Place the numbers from 1 to 9 in the squares below so that the difference between joined squares is odd. How many different ways can you do this?

Can you complete this jigsaw of the multiplication square?

Use the interactivities to fill in these Carroll diagrams. How do you know where to place the numbers?

How have the numbers been placed in this Carroll diagram? Which labels would you put on each row and column?

Investigate which numbers make these lights come on. What is the smallest number you can find that lights up all the lights?

Here is a chance to play a version of the classic Countdown Game.

Ben and his mum are planting garlic. Use the interactivity to help you find out how many cloves of garlic they might have had.

Arrange the four number cards on the grid, according to the rules, to make a diagonal, vertical or horizontal line.

If there are 3 squares in the ring, can you place three different numbers in them so that their differences are odd? Try with different numbers of squares around the ring. What do you notice?

If you have only four weights, where could you place them in order to balance this equaliser?

Can you make a train the same length as Laura's but using three differently coloured rods? Is there only one way of doing it?

What do the numbers shaded in blue on this hundred square have in common? What do you notice about the pink numbers? How about the shaded numbers in the other squares?

Investigate the smallest number of moves it takes to turn these mats upside-down if you can only turn exactly three at a time.

Is it possible to place 2 counters on the 3 by 3 grid so that there is an even number of counters in every row and every column? How about if you have 3 counters or 4 counters or....?

Can you see why 2 by 2 could be 5? Can you predict what 2 by 10 will be?

Can you hang weights in the right place to make the equaliser balance?

First Connect Three game for an adult and child. Use the dice numbers and either addition or subtraction to get three numbers in a straight line.

Try to stop your opponent from being able to split the piles of counters into unequal numbers. Can you find a strategy?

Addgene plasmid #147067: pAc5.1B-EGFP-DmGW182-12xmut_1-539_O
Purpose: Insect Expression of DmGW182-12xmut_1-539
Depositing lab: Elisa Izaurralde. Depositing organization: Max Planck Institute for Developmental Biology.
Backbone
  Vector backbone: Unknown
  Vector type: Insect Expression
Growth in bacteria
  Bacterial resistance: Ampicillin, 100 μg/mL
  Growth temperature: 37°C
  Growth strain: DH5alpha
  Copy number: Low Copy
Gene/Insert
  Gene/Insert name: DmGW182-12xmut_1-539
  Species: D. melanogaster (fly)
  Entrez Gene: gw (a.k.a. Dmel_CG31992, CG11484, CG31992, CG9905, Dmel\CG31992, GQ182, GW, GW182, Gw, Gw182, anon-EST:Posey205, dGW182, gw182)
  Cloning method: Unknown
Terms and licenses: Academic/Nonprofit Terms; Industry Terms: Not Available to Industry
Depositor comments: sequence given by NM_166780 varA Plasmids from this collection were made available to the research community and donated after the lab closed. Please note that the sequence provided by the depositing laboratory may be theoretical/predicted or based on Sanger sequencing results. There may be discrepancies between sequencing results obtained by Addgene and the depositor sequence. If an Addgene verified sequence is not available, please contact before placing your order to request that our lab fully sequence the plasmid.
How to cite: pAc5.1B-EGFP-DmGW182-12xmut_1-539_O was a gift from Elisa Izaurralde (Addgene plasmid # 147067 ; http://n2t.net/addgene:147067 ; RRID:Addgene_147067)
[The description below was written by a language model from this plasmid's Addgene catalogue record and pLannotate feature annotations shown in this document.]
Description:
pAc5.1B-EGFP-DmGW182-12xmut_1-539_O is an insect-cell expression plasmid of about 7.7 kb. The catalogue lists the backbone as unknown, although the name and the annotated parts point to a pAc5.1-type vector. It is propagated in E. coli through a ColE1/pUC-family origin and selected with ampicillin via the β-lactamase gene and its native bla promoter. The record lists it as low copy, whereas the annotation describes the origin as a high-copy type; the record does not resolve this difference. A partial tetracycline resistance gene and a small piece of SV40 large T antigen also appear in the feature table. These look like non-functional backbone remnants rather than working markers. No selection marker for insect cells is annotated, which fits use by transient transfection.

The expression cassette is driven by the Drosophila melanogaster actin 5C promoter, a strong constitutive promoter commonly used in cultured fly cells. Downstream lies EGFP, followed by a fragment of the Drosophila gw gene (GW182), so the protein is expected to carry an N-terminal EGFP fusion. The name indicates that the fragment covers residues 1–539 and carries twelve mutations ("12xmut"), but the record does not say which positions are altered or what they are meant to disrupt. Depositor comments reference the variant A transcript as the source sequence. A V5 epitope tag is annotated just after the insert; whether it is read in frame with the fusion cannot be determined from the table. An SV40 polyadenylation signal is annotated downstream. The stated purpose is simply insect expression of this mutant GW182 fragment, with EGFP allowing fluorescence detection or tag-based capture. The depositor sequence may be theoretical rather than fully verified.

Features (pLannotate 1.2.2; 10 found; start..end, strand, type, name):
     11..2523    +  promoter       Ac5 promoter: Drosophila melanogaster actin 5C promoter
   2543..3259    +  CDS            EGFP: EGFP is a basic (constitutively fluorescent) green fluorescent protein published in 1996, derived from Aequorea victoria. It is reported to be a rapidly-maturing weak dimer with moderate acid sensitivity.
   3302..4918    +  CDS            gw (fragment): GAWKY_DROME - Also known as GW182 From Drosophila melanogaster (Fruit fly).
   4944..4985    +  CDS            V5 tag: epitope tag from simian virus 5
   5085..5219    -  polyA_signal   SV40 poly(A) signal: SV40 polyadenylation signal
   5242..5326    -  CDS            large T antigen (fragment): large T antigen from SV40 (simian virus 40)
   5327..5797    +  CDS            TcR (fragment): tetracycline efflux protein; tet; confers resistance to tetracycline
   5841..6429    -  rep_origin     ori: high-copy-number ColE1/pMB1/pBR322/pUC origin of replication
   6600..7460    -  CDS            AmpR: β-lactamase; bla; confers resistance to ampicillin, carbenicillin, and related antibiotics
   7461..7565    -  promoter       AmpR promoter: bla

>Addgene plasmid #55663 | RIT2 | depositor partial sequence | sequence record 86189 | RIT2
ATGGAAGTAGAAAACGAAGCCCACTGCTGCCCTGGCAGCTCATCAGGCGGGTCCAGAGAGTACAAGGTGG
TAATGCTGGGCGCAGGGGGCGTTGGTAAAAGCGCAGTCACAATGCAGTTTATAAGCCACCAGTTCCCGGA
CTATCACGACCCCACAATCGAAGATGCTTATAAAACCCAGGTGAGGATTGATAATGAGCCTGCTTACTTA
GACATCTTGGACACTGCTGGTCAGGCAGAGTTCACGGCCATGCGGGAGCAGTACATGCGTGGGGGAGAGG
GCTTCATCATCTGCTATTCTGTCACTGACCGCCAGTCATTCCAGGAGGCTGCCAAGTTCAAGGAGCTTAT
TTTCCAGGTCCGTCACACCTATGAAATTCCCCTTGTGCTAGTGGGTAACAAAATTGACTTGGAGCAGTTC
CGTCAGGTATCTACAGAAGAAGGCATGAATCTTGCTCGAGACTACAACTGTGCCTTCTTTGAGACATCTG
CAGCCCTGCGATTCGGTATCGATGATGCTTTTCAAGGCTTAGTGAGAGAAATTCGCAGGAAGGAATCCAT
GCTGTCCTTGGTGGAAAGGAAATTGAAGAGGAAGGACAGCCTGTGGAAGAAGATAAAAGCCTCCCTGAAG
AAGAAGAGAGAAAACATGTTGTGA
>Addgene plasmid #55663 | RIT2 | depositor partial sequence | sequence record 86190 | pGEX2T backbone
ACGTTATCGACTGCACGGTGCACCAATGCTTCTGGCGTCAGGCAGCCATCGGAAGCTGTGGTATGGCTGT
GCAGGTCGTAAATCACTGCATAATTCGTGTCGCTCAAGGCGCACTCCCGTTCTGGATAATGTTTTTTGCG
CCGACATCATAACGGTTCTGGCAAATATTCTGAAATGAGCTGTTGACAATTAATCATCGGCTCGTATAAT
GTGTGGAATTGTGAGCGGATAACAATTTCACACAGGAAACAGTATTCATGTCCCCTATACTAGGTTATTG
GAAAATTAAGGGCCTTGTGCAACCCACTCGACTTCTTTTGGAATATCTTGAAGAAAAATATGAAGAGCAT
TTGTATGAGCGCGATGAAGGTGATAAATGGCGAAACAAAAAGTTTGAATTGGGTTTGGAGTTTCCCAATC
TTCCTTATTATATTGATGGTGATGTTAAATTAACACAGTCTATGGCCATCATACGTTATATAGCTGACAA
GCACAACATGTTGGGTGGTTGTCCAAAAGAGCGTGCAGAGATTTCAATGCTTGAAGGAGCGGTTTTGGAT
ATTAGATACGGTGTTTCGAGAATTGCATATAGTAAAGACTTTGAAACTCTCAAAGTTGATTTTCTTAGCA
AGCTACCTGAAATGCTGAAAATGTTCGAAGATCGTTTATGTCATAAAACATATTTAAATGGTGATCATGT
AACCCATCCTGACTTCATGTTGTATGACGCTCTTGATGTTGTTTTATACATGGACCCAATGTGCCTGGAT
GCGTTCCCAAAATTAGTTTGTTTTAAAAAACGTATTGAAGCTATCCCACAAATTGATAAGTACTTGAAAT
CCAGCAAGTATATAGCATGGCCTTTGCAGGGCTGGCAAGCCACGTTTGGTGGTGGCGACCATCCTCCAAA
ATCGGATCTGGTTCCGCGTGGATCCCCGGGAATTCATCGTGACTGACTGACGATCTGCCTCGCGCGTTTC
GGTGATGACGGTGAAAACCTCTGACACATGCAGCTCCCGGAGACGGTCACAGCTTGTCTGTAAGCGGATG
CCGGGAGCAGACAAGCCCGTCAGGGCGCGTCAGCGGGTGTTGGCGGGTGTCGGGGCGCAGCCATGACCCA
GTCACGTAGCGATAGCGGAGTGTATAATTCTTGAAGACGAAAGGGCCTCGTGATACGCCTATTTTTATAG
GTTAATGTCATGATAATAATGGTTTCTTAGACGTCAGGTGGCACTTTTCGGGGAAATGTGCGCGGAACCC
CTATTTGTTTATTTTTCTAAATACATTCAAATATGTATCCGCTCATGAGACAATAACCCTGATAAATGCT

This article gives you a few ideas for understanding the Got It! game and how you might find a winning strategy.

Choose four of the numbers from 1 to 9 to put in the squares so that the differences between joined squares are odd.

An environment which simulates working with Cuisenaire rods.

Start by putting one million (1 000 000) into the display of your calculator. Can you reduce this to 7 using just the 7 key and add, subtract, multiply, divide and equals as many times as you like?

Have a go at this well-known challenge. Can you swap the frogs and toads in as few slides and jumps as possible?

Mr Gilderdale is playing a game with his class. What rule might he have chosen? How would you test your idea?

Can you put the numbers from 1 to 15 on the circles so that no consecutive numbers lie anywhere along a continuous straight line?

In your bank, you have three types of coins. The number of spots shows how much they are worth. Can you choose coins to exchange with the groups given to make the same total?

Starting with the number 180, take away 9 again and again, joining up the dots as you go. Watch out - don't join all the dots!

Use the number weights to find different ways of balancing the equaliser.

Can you spot the similarities between this game and other games you know? The aim is to choose 3 numbers that total 15.

Use the information about Sally and her brother to find out how many children there are in the Brown family.

Hover your mouse over the counters to see which ones will be removed. Click to remover them. The winner is the last one to remove a counter. How you can make sure you win?

This problem is based on a code using two different prime numbers less than 10. You'll need to multiply them together and shift the alphabet forwards by the result. Can you decipher the code?

Make one big triangle so the numbers that touch on the small triangles add to 10. You could use the interactivity to help you.

You have 4 red and 5 blue counters. How many ways can they be placed on a 3 by 3 grid so that all the rows columns and diagonals have an even number of red counters?

Move just three of the circles so that the triangle faces in the opposite direction.

There are nine teddies in Teddy Town - three red, three blue and three yellow. There are also nine houses, three of each colour. Can you put them on the map of Teddy Town according to the rules?

What are the coordinates of the coloured dots that mark out the tangram? Try changing the position of the origin. What happens to the coordinates now?

Imagine a wheel with different markings painted on it at regular intervals. Can you predict the colour of the 18th mark? The 100th mark?

A game to be played against the computer, or in groups. Pick a 7-digit number. A random digit is generated. What must you subract to remove the digit from your number? the first to zero wins.

A game for 2 people that can be played on line or with pens and paper. Combine your knowledege of coordinates with your skills of strategic thinking.

An interactive activity for one to experiment with a tricky tessellation

Exchange the positions of the two sets of counters in the least possible number of moves

A game for 2 people that everybody knows. You can play with a friend or online. If you play correctly you never lose!

A game for two people, or play online. Given a target number, say 23, and a range of numbers to choose from, say 1-4, players take it in turns to add to the running total to hit their target.

Can you work out how to balance this equaliser? You can put more than one weight on a hook.

Work out how to light up the single light. What's the rule?

This 100 square jigsaw is written in code. It starts with 1 and ends with 100. Can you build it up?